Now here is a headline that grabs the attention of any social media marketer: “Study: Most brands still irrelevant on Twitter.”

Only problem is the headline, which appeared in the digital version of Advertising Age yesterday, is bullshit. And I don’t use that word lightly.

If the headline writer and/or author had really read the report from digital agency 360i carefully and applied a little critical thinking, you would actually draw the opposite conclusion.

I am not a wild-eyed supporter of all-things social media. But I do want people to start looking at data critically before writing reports like this. Let’s look at the major conclusions, taken directly from the 360i report and see if Twitter is really irrelevant to brands.

CONCLUSION ONE:

“Twitter is primarily for people, not corporations. Those of us in the marketing industry tend to see Twitter as a marketing or professional networking tool, but it’s important to remember that it is a consumer-dominated medium. More than 90% of tweets come from consumers and only 12% of consumer.”

The AdAge article used this information to claim that “brands are finding themselves on the outside of the conversation.”

So here is the question that should have been asked:  How do you really know (and measure) if a brand was tweeting or not?  You see, the most effective conversations are not occurring between corporate icons and the masses. They are taking place between individuals representing their brands.

Here’s an example. Over the past few weeks I have tweeted back and forth between Bill Robb, the social media marketing director for SAP.  Bill didn’t “court me.” We developed a mutual admiration for each other and began a <shudder> “conversation!”  The tweets led to deeper discussions via email, which eventually led to a blog post about SAP and their cutting-edge marketing approaches. That blog post was tweeted out at least 70 times, had several thousand page views, and was referenced in two other blogs with who knows how many readers.

Now, did any of that activity show up on the chart above?  No. Was the SAP brand kicking ass on Twitter? Yes.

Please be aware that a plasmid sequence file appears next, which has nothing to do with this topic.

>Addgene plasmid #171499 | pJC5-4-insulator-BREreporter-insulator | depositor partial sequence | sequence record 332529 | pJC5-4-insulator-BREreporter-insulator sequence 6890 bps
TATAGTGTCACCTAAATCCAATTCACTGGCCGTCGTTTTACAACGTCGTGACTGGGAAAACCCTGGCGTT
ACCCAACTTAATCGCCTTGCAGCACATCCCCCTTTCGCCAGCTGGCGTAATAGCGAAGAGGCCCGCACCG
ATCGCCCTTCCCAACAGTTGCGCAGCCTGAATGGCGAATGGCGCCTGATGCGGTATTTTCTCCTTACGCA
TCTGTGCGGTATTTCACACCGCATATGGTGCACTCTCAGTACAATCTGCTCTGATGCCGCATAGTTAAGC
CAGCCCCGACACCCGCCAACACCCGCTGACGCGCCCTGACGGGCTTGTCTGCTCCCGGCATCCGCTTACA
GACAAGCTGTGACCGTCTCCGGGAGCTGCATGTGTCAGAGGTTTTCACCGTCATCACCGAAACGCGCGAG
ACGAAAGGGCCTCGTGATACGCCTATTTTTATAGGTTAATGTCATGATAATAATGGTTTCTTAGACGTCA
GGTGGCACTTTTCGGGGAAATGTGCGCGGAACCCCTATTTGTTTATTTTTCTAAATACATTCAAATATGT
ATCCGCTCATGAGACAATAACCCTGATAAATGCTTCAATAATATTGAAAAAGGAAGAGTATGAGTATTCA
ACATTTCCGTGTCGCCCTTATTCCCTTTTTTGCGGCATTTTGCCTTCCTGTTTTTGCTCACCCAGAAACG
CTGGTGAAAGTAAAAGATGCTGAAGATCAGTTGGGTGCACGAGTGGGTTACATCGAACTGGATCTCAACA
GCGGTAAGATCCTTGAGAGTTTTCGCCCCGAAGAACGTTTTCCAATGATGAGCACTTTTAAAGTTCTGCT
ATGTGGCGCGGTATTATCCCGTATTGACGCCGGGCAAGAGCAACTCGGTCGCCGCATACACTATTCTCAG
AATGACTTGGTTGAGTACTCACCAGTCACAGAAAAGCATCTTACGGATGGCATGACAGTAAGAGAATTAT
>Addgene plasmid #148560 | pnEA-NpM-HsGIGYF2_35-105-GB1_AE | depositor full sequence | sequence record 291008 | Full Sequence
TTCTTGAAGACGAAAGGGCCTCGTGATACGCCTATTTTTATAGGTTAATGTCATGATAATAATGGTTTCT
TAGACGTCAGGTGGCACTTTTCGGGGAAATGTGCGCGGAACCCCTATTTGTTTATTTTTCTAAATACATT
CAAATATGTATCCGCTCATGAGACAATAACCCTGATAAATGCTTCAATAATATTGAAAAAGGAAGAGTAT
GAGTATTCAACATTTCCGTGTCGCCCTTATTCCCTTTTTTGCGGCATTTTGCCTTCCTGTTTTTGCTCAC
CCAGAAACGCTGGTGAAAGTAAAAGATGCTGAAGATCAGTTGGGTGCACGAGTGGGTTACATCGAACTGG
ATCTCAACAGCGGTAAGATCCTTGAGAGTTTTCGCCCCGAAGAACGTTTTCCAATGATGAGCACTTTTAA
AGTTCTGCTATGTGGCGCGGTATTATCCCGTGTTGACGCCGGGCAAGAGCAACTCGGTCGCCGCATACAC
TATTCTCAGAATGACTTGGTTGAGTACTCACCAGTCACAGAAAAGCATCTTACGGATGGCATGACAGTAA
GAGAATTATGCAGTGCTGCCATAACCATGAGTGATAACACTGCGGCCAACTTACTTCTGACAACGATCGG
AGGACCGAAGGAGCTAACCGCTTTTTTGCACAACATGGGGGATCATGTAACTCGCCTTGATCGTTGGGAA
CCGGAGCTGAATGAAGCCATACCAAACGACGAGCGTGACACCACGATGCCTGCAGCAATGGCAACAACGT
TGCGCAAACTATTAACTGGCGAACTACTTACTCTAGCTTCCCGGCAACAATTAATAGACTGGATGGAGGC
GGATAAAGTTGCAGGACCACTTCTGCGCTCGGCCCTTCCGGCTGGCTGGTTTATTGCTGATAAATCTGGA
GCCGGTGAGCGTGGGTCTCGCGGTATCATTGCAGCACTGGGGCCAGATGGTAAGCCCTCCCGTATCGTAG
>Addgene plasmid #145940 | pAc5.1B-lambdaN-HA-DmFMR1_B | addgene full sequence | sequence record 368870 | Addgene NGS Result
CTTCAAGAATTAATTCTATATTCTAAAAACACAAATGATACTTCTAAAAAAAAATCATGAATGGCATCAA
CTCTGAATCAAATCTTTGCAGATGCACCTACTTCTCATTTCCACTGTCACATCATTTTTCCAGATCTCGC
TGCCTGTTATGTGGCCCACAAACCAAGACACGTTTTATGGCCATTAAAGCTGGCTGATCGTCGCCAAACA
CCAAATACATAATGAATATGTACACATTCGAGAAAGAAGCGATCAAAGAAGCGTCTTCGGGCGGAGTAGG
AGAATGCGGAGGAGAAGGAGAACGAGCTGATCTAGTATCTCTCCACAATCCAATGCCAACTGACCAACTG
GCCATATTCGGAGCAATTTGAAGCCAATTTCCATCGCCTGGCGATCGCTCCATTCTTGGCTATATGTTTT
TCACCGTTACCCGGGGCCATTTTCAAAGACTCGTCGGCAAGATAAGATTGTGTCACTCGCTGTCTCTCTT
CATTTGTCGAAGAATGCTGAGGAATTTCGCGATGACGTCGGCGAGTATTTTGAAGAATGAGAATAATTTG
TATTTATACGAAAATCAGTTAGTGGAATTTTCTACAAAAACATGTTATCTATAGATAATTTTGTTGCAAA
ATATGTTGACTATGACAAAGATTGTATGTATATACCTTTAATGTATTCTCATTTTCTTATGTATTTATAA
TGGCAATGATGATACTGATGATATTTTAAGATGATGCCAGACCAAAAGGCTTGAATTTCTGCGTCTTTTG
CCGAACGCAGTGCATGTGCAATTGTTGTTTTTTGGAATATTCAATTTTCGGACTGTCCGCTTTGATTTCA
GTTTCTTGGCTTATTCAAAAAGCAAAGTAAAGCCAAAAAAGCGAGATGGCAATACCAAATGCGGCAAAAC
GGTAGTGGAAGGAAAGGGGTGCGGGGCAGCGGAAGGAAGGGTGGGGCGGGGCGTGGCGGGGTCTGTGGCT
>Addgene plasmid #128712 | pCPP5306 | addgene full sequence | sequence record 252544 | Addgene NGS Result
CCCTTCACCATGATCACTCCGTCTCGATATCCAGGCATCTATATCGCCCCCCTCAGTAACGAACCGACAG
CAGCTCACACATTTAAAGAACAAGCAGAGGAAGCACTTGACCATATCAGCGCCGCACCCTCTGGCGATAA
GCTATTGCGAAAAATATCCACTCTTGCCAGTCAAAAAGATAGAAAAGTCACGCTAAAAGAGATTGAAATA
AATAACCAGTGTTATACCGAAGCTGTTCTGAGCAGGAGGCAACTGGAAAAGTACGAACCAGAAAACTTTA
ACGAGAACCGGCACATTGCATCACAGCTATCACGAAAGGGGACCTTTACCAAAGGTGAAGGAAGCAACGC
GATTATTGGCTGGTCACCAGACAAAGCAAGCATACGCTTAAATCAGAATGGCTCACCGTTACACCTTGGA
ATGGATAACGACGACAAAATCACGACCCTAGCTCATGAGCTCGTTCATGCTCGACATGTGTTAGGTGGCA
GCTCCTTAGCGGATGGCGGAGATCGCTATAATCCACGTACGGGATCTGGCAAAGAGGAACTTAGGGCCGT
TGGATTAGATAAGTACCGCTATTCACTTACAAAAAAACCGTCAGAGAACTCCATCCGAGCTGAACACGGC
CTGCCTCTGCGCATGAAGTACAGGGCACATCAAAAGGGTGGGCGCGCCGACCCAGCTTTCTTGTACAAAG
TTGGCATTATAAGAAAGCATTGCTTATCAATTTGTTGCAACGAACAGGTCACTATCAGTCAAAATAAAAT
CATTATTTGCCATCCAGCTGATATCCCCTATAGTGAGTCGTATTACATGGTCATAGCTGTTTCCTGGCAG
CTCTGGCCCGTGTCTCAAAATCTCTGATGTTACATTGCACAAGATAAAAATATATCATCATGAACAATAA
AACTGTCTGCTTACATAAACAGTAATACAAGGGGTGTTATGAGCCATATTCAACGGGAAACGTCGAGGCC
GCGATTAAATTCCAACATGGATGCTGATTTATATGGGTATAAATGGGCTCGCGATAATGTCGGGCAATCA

If you want another example of brand beauty personified on Twitter, check out @SharpieSusan who tweets up a storm for Sharpie pens.  Is Newell-Rubbermaid getting credit for a “marketer conversation?”  My point is that this metric is irrelevant and the AdAge conclusion is worse.

CONCLUSION TWO:

“Twitter makes the private space public. While marketers have a voice in the mix, Twitter remains an important tool for listening to what consumers are saying in a mostly un-filtered, un-moderated environment. There are ripe opportunities for brands to get to know their customers via online listening.”

“An important tool for listening.”  Hmmm.  Does that make Twitter sound irrelevant to you?

The report goes on to say that when it comes to talking about brands on Twitter, consumers are largely sharing news or information about the brand (43%) or reporting use of or interaction with the brand (35%). About one fifth of tweets mentioning brands demonstrate an outward opinion of the brand.  Irrelevant?  The opportunity to use Twitter for consumer research is enormous!  And the report says so.

CONCLUSION THREE:

“Companies tend to talk at people – not with them. The opportunity for marketers to become part of the conversation remains vast. For example, many brands use the channel to pass along information, but fail to capitalize on opportunities to truly connect with consumers via two-way conversations.”

If there is a vast opportunity, why is that irrelevant?

The report’s final conclusion states: “… there remains a largely untapped opportunity for brands to create deeper connections with consumers via earned media and to learn more about what motivates them with online listening through Twitter.”

I don’t think I need to say any more about the content of the report and the article.  AdAge simply blew it.

To make things much worse, the 360i report was based on a study of just 300 tweets per month over six months.  Are you KIDDING ME?  A study of national brands based on 10 tweets a day?  AdAge, do you really think that is a statistically-significant sample size to base a conclusion like this?  And 360i, you need to be taken to the shed out back for even publishing a report based on that sample size.

We already have a problem with the social media fluffs spewing mis-information and half-truths. When an article — even a bad one — comes from a reputable trade publication like AdAge, it gets reported as fact and paraded around the boardrooms of America.  This blog post won’t be, unfortunately.